In 2020, as the coronavirus pandemic began to grip the nation, bus ridership cratered. Though it has slowly recovered, riders have still not returned at pre-pandemic levels.

By April 2020, bus ridership nationwide plummeted by about 80%, according to the American Public Transportation Association. In Spokane, ridership fell only slightly less precipitously, with around 35% as many riders as in April 2019, according to data from the Spokane Transit Authority.

Recovery has been steady but slow. By April 2021, ridership had increased by about 34% and by another 21% by the same time in 2022. By January 2023, ridership levels were at about 77% of what they had been three years prior.

Spokane Valley resident JoDee Dugger was one of those daily riders that stopped as COVID-19 flared, and it wasn’t for lack of need.

Living on a low income with a disability and no car, Dugger said the bus was and is a lifeline for her. For the past five years, except for an extended break during the pandemic, she used the bus every day to commute, grocery shop and visit friends. It takes her six buses just to commute to work in Spokane and get back home to the valley.

For a while, the pandemic put a stop to that. She relied on family to help her get to work and would walk part of the way to her destination so she could use the bus less often.

“In the lockdowns, with the rules and everything, it was hard to take the bus,” Dugger said. “I only used it when I really needed to, so I had to do a lot of walking.”

As mask mandates and other restrictions were lifted, Dugger started using the bus more regularly again. If anything, the experience of taking the bus was better when she started riding again, if only because it was less crowded, she said.

Though the pandemic carries most of the blame for decreased ridership, bus use had been seeing a steady decrease for years leading up to 2020. Spokane ridership in 2019 was down more than 10% compared to 2013, from around 11 million to 10 million rides.

Flagging bus ridership and slow recovery has had some nominal political costs. Conservative members on the Spokane City Council have pointed to the disappointing statistics as evidence that the city shouldn’t be moving forward with expensive investments in the bus system, including a proposed rapid transit line on Division Street.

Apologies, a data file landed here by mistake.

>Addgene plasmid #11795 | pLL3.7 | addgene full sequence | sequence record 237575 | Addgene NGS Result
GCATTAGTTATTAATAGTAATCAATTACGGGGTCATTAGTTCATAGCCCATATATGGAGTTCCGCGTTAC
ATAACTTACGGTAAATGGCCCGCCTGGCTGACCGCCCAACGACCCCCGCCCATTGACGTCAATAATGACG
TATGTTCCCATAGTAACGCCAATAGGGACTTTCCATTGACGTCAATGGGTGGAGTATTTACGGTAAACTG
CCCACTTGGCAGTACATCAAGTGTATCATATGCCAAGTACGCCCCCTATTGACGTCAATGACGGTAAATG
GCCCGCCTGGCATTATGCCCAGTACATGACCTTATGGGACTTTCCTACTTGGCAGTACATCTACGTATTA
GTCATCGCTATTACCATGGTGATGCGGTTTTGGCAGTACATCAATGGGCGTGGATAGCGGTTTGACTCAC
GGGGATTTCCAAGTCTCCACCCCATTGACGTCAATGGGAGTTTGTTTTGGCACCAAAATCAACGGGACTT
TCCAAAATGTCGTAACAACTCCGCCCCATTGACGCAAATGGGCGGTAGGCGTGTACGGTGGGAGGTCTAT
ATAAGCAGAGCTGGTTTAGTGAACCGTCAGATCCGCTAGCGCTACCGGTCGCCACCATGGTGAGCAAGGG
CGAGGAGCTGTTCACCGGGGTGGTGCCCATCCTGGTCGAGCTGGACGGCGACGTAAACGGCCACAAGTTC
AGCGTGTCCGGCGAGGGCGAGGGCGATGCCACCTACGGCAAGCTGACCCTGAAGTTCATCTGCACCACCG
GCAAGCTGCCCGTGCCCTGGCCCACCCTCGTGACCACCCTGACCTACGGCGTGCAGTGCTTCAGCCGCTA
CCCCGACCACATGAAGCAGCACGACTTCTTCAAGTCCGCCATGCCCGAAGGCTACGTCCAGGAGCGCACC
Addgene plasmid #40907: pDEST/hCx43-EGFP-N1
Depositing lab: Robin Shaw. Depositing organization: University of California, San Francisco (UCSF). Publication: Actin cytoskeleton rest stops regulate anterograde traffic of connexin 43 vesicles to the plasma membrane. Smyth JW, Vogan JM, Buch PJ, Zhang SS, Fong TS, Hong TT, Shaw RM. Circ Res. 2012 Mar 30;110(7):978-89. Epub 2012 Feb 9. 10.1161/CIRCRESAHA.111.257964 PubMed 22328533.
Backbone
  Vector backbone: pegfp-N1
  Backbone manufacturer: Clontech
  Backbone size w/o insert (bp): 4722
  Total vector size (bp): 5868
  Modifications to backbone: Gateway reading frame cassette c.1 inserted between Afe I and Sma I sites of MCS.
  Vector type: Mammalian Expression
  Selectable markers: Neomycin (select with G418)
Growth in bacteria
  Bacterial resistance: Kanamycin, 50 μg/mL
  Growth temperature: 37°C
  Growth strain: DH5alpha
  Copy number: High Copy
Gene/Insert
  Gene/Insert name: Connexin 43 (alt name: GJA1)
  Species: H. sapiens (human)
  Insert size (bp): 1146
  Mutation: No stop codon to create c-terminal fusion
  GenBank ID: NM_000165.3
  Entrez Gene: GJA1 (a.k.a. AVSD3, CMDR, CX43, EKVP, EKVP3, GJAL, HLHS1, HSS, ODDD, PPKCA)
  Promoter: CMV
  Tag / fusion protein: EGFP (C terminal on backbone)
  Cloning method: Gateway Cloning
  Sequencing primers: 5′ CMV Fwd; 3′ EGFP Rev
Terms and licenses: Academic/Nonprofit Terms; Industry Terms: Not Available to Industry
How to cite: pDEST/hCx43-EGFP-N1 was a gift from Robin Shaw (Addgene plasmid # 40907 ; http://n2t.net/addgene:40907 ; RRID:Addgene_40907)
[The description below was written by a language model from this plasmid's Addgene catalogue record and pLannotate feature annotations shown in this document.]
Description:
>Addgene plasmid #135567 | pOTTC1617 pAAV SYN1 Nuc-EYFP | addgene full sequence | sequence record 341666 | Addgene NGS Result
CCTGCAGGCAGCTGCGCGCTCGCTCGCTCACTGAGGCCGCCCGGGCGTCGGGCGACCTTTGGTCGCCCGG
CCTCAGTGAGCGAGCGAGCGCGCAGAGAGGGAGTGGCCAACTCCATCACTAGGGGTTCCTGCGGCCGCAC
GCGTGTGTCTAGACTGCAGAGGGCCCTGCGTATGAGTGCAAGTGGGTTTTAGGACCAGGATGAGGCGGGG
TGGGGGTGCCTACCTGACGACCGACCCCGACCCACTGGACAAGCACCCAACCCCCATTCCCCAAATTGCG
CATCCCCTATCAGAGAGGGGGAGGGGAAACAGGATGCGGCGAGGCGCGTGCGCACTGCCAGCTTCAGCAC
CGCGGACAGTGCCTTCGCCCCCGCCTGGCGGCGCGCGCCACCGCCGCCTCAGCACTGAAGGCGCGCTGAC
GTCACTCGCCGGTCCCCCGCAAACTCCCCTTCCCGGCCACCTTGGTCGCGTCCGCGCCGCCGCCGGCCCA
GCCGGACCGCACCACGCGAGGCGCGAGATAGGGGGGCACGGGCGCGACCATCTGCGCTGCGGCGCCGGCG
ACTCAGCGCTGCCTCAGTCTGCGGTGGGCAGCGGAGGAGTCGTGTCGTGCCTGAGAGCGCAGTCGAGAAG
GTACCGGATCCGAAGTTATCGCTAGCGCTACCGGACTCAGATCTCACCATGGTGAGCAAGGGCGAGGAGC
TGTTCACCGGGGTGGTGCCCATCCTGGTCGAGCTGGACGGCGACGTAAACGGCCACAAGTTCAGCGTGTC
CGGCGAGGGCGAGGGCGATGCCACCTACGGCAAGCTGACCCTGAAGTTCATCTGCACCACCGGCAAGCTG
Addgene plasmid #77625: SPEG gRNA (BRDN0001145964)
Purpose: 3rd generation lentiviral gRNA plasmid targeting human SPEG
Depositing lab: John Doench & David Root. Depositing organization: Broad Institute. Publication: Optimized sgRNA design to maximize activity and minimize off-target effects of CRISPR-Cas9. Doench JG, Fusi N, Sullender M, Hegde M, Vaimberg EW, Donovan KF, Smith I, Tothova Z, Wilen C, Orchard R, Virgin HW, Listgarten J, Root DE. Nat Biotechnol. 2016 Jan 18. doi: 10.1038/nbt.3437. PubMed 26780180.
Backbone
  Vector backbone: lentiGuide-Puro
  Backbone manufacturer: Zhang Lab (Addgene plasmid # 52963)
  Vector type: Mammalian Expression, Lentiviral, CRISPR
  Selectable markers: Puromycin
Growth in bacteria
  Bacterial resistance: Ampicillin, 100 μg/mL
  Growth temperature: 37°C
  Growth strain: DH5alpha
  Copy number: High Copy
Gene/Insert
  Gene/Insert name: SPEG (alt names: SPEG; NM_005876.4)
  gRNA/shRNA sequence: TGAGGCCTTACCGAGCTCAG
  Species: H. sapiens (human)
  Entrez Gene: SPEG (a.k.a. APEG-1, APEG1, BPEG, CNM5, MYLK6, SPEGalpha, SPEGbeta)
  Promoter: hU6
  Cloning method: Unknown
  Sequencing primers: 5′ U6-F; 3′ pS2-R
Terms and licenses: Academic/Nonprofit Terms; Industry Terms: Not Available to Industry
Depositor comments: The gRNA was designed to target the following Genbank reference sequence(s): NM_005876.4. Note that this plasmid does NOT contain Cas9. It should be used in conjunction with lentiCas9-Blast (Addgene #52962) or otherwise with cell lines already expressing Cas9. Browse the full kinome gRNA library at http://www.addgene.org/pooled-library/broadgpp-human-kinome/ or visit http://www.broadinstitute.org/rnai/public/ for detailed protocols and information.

But improvements to the bus system will help attract new riders and convince old ones to return to the system, said Spokane Transit Authority Chief Operations Officer Brandon Rapez-Betty.

And despite the sharp drop in ridership during the pandemic, Rapez-Betty noted that even at its nadir in April 2020 the bus network was used over 323,000 times.

“I think that demonstrates how essential the service is,” he said.

For many, there was never any option but to use the bus.

Michael Dougherty has been using Spokane’s public transit system nearly every day for around seven years. The pandemic didn’t change that.

“I kind of need it to get around,” he said, dryly. “I can’t afford a car.”

Ridership in recent months has also been buoyed by a partnership launched last summer with Spokane Public Schools, creating several “school tripper” routes that are open to the public but primarily serve high school students.

Alongside a state-funded program to provide free fare for all riders ages 18 and younger, youth ridership has taken off. In January 2022, youth used public transit in the city approximately 32,000 times; in January 2023, that number surged to over 122,000.

Eisley Abila and Nebaeh Newman, two North Central High School students, started using the bus regularly during the summer of 2021, when a pilot program offered free fare for youth riders during the season. That free ride gave Abila the opportunity to meet friends at the Spokane Valley Mall without her mother having to spend money on gas, she said.

These days, both use the bus multiple times a day, going to and from school, as well as to each other’s houses.

Public transit can be intimidating at times, Newman said. The pair often feel uncomfortable around some older riders, and once felt like they were being followed by a man. Sometimes delays lengthen their trips, and route changes can be frustrating.

Still, the bus system has greatly increased the teenagers’ ability to get around town. And though they’re both looking forward to the day when they own their first cars, Newman expects she’ll still sometimes use the bus to save money.

Madelyn Maxwell, a 17-year-old Running Start student studying at Eastern Washington University, already has her first car but still parks it at a park-and-ride and finishes her daily trips on transit.

The bus ride may take an hour each way, but Maxwell still prefers it to driving. Rather than having to keep her eyes on the road or trying to find parking, she enjoys being able to catch up on schoolwork while someone else drives for her.

Work to watch for

T.J. Meenach Drive closes Monday between Pettet Drive and Northwest Boulevard for stormwater improvements. Motorists will need to use detours south to Maxwell Avenue and north to Northwest Boulevard during construction, which is expected to last until August.

Wellesley Avenue will close Monday between Haven and Market streets for work to add a lane of traffic in anticipation of completion of the North Spokane Corridor project. Water mains will also be replaced and lowered. Market Street will be converted to one lane in each direction outside of work areas. The two-phase project is expected to last three to five months.

Intermittent lane closures will occur in the area of the Thor and Freya reconstruction project from Hartson to Sprague avenues this month as work is finalized following last summer’s rebuilding project.